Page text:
Saturday, September 13, 2008


Lhotse is the fourth highest mountain on Earth and is connected to Everest via the South Col. In addition to the main summit at 8,516 metres above sea level, Lhotse Middle is 8,414 metres and Lhotse Shar is 8,383 metres. It is located at the border between Tibet and Nepal.

Notable Features

Lhotse is best known for its proximity to Mount Everest and the fact that climbers ascending the standard route on that peak spend some time on its northwest face, see below. In fact Lhotse has one of the smallest topographic prominence values of any official eight-thousander, as it rises only 610 m above the South Col. Hence it is often seen as a minor eight-thousander.

However, Lhotse is a dramatic peak in its own right, due to its tremendous south face. This rises 3.2 km in only 2.25 km of horizontal distance, making it the steepest face of this size in the world. The south face has been the scene of many failed attempts, some notable fatalities, and very few ascents .


An early attempt on Lhotse was by the 1955 International Himalayan Expedition, headed by Norman Dyhrenfurth. It also included two Austrians and two Swiss , and was the first expedition in the Everest area to include Americans . The Nepalese liaison officer was Gaya Nanda Vaidya. They were accompanied by 200 local porters and several climbing Sherpas. After a brief look at the dangerous southern approaches of Lhotse Shar, they turned their attention, during September and October, to the West Cwm and the northwest face of Lhotse, on which they achieved an altitude of about . They were beaten back by unexpectedly strong wind and cold temperatures. Under Schneider's direction they completed the first map of the Everest area . The expedition also made several short films covering local cultural topics, and made a number of first ascents of smaller peaks in the Khumbu region.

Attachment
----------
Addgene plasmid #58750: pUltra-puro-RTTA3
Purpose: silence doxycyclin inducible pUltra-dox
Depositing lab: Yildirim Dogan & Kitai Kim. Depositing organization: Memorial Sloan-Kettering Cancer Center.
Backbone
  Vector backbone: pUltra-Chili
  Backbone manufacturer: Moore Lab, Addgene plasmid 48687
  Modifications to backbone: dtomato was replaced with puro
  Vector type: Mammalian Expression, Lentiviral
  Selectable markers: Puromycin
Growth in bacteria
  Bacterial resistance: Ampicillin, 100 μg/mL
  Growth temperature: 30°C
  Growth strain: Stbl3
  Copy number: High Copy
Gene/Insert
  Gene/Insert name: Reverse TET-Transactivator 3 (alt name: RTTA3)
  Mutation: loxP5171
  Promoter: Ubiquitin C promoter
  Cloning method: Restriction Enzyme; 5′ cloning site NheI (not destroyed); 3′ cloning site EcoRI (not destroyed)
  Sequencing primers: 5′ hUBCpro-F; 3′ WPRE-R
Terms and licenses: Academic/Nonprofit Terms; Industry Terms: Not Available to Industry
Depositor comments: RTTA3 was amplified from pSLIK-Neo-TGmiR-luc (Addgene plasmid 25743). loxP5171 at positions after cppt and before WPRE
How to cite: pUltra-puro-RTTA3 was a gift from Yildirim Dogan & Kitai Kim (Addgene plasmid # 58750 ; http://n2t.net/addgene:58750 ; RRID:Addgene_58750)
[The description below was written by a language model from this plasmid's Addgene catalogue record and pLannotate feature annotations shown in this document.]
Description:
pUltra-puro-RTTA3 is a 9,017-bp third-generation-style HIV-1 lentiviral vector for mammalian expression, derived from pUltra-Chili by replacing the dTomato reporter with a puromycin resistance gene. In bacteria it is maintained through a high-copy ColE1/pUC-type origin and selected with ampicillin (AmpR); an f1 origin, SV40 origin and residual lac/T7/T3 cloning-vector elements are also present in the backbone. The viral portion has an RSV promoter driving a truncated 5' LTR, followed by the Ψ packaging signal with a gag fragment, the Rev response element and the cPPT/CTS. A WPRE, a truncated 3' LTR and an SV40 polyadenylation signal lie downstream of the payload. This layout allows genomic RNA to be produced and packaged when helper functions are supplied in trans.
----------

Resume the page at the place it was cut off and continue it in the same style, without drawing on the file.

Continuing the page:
The main summit of Lhotse was first climbed on May 18, 1956 by the team of Ernst Reiss and Fritz Luchsinger from the Swiss Mount Everest/Lhotse Expedition. On May 12, 1979, Zepp Maierl and Rolf Walter of Austria made the first ascent of Lhotse Shar. Lhotse Middle remained, for a long time, the highest unclimbed named point on Earth; on May 23, 2001, its first ascent was made by Eugeny Vinogradsky, Sergei Timofeev, Alexei Bolotov and Petr Kuznetsov of a Russian expedition.

On 31 December 1988, Krzysztof Wielicki, a Polish climber, completed the first winter ascent of Lhotse.

As of October 2003, 243 climbers have summitted Lhotse and 11 have died.


* 1955 Attempt by the International Himalayan Expedition.
* 1956 First ascent of the main summit.
* 1965 First attempt on Lhotse Shar by a Japanese expedition - reached 8,100m.
* 1979 First ascent of Lhotse Shar
* 1981 April 30 Second ascent of the main summit by Hristo Prodanov, Bulgaria.
* 1981 October 16 Second ascent of Lhotse Shar Switzerland
* 1984 May 20 Third ascent of Lhotse Shar Czechoslovakia
* 1989 Jerzy Kukuczka perishes while climbing the South Face of Lhotse, when his secondhand rope breaks.
* 1996 Chantal Mauduit becomes the first woman to reach the summit of Lhotse.
* 2001 First ascent of Lhotse Middle.
* 2007 Pemba Doma Sherpa, Nepali mountaineer and two-time summiter of , falls to her death from Lhotse at 8000 m

Lhotse Middle

Lhotse Middle was first climbed in 2001 by three groups of Russian climbers. At the time it was the last unclimbed named eight thousand metre summit.

The 2001 climb was not the first expedition to the peak; the idea of its ascent was originated by Vladimir Bashkirov .

Summit party details:
* May 23 - first group: Alexey Bolotov, Sergey Timofeev, Evgeny Vinogradsky, Petr Kuznetsov
* May 24 - second group: Nikolay Zilin, Gleb Sokolov , Yuri Koshelenko
* May 27 - third group: Vladimir Yanochkin, Viktor Volodin

Lhotse Face

The western flank of Lhotse is known as the ''Lhotse Face''. Any climber bound for the South Col on Everest must climb this 1,125m wall of glacial blue ice. This face rises at 40 and 50 degree pitches with the occasional 80 degree bulges. High altitude climbing s and the lead climbers will set fixed ropes up this big wall of ice. Climbers and porters need to establish a good rhythm of front-pointing and pulling themselves up the ropes using their Jumar. Two rocky sections called the Yellow Band and the Geneva Spur interrupt the icy ascent on the upper part of the face.